The Baby’s Room
As I glided into the sitting room upstairs – hey, a baby-grand piano – I heard the baby cry. The sound was pleasant to my ear and filled me with such warmth that I felt myself glow. I followed that sweet sound to the nursery, which was down a short passage to the right of the sitting room.
I glided through the door. The room was painted pale blue except for the wall just opposite the door. It held a mural of Okey and Kene gazing adoringly at the baby snuggled in Kene’s arms. I noticed that the crib was placed strategically against the painting of the baby so that his parents adoring gaze seemed extended towards him. The baby was not in the crib though; he was cradled in his nanny’s arms. She stood with her back to the window, on the right side of the room, swinging him from side to side and cooing nonsense words to him.
I walked towards them. When the baby saw me, he stopped crying and stared, eyes wide open. I smiled. He smiled back and gurgled in delight.
‘Ha, you are happy now,’ the nanny said, swinging him even harder. ‘You like this, don’t you?’
I wished I could punch her. She stopped after five hard swings and cradled the baby against her shoulder. He immediately spat up.
‘Oh, sorry,’ she said, rushing to the crib to get a burp cloth. She wiped his mouth.
‘You want to sleep, don’t you?’ She held his head to her shoulder and started to hum. I knew the tune. It wasn’t a lullaby but a song by Flavour.
‘My destiny, I want to rule my destiny,’ the nanny sang and swayed to the music.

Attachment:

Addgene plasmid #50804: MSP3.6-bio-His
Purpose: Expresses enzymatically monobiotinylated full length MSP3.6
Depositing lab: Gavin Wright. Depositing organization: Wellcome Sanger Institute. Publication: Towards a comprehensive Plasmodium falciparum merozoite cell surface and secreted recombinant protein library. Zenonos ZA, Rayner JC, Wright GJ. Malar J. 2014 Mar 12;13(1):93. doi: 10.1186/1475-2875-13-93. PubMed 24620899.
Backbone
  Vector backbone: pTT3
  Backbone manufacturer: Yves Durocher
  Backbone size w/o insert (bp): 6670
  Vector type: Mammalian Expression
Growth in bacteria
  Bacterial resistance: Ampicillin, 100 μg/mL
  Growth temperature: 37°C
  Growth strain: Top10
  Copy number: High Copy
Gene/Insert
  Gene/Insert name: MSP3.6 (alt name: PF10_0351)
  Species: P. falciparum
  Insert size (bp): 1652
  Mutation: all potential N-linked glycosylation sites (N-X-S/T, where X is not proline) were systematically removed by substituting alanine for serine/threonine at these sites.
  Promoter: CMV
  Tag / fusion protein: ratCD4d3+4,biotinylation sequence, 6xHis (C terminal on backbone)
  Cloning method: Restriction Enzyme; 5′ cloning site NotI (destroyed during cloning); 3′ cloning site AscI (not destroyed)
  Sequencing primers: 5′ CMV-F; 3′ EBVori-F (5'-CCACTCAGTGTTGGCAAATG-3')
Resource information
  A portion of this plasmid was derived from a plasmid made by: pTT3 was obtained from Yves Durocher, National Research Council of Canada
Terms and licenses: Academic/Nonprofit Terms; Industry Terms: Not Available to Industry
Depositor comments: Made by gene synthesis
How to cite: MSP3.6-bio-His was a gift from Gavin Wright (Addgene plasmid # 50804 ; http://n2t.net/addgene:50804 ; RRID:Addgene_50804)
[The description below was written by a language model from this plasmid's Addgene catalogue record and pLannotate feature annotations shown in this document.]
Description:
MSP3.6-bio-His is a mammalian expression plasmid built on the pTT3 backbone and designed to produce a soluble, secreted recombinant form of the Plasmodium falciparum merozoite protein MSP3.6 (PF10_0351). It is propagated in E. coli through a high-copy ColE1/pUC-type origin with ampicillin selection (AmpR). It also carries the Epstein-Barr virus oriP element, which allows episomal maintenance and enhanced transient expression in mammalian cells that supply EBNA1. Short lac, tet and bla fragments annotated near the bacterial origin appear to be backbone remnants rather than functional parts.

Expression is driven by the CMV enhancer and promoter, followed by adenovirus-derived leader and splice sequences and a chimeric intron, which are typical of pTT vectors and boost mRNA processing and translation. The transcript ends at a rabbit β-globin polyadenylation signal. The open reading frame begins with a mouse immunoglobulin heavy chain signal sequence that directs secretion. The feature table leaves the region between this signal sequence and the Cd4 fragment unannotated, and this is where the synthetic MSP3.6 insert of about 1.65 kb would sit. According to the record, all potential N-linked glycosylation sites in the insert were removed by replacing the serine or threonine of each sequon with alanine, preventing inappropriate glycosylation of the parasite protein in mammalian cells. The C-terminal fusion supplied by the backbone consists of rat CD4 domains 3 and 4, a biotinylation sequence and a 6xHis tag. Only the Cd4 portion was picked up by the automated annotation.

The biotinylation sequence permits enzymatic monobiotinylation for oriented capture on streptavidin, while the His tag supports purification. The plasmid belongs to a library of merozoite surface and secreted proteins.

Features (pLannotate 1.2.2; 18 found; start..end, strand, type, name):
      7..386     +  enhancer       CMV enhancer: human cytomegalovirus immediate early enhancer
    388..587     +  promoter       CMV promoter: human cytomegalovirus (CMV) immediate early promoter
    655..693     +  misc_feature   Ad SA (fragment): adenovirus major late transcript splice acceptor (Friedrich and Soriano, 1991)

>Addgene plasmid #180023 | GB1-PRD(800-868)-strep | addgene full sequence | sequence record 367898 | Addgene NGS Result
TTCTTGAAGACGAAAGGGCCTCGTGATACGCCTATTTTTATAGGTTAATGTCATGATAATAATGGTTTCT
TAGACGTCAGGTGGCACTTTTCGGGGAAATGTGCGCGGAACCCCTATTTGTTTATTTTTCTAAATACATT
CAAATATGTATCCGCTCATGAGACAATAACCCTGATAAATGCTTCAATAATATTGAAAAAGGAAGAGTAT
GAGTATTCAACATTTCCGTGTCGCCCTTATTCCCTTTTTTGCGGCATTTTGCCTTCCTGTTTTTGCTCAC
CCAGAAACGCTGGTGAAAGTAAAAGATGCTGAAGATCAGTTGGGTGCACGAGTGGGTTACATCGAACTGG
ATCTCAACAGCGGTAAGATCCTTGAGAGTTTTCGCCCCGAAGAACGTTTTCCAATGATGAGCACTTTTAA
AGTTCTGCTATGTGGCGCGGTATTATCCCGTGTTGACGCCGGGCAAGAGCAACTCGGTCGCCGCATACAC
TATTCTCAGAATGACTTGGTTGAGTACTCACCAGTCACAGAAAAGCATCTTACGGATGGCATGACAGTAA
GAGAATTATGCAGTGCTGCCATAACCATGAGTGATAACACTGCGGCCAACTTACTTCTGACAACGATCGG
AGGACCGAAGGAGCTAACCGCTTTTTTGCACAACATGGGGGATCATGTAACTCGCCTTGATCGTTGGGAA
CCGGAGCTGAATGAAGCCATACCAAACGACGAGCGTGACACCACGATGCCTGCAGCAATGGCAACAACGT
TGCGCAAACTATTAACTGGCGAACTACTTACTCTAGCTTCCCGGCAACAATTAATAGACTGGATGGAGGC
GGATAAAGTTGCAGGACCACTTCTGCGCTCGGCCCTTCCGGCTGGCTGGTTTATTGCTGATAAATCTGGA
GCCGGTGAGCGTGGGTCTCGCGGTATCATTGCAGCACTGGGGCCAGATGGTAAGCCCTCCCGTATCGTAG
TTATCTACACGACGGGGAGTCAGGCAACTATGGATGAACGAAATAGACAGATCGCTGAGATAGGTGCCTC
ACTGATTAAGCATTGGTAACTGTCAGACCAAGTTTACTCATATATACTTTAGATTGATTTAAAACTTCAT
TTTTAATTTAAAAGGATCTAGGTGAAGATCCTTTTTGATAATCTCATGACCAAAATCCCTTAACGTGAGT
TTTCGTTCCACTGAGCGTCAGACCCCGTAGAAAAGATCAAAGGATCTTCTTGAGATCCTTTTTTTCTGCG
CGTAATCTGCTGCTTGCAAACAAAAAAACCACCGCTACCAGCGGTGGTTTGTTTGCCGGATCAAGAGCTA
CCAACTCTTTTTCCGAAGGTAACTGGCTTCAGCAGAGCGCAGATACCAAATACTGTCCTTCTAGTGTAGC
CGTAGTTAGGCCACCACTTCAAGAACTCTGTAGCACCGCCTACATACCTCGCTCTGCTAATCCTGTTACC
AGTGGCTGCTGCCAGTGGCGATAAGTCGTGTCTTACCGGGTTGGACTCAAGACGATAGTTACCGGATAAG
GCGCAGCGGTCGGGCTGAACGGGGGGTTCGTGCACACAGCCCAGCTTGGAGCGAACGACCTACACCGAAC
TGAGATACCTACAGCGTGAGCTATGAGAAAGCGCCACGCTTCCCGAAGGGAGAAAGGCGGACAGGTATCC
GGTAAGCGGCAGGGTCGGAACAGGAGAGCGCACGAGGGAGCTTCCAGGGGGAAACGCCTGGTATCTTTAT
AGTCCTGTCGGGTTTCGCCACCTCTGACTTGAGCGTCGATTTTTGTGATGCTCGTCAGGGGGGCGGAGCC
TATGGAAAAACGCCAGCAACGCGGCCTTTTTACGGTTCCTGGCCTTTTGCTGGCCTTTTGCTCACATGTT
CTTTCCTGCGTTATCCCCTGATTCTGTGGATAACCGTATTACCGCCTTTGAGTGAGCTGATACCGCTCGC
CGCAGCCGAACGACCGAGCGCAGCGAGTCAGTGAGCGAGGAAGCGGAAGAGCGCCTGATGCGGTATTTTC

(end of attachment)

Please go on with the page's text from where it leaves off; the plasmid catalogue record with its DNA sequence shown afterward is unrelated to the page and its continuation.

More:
‘Don’t we all?’ I said to her. She stopped singing and stood stock still. She walked over to the door, struck out her head and listened. Then she came back into the room and shut the door. She looked towards the air conditioner which was above the window.
‘This room is too cold,’ she said to the baby. ‘Every time, AC. Your mother does not know that AC is not good for baby.’
She turned down the AC with a remote control and went to sit on the rocking chair beside the crib. She settled the baby on her lap and started to sing again.
I stood over her, gazing at the baby. He stared back at me, hypnotised. He had Okey’s features: doe-like eyes with the kind of lashes women pay money for, round chicks and a “kissing mouth” as my friends in Port Harcourt called it. I knelt beside the nanny’s chair maintaining eye contact with little David.
You shouldn’t be here, I said silently to him. I did not want to startle the nanny again. I heard a door slam. I got up and went out of the nursery door. Kene and her mother passed hurriedly by, headed for the master bedroom at the end of the hall. Behind me, the baby started to cry, loud wailing sounds.
Kene stopped and turned towards the nursery. I quickly moved out of the way. I didn’t want her passing through me again.
‘What’s wrong with him?’ she asked the nanny.
‘Cold. The room is too cold.’
‘What do you mean the room is too cold?’ Kene snapped. She grabbed the baby, sat on the rocking chair and started to breastfeed.
I stood in front of her, stretched out my hand and caressed the baby’s clammy head. Immediately, he spat out his mother’s breast and turned his face towards me. Kene tried forcing her nipple back into his mouth but he rejected it again.
‘Take him,’ she said to the nanny. ‘If he starts crying again, bring him to me.’ I watched her as she walked out. She had a stiff jerky gait.
I turned and looked at the mural. It had been so easy for her to steal my boyfriend. I was in Port Harcourt while he was in Lagos where he worked under her at her father’s bank. I was the sixth child of two struggling civil servants with eight children while her father owned an island. But most importantly, I had fallen for a selfish, ambitious little twerp who had lied and lied…
I stormed out of the nursery, flew down the corridor and into the master bedroom.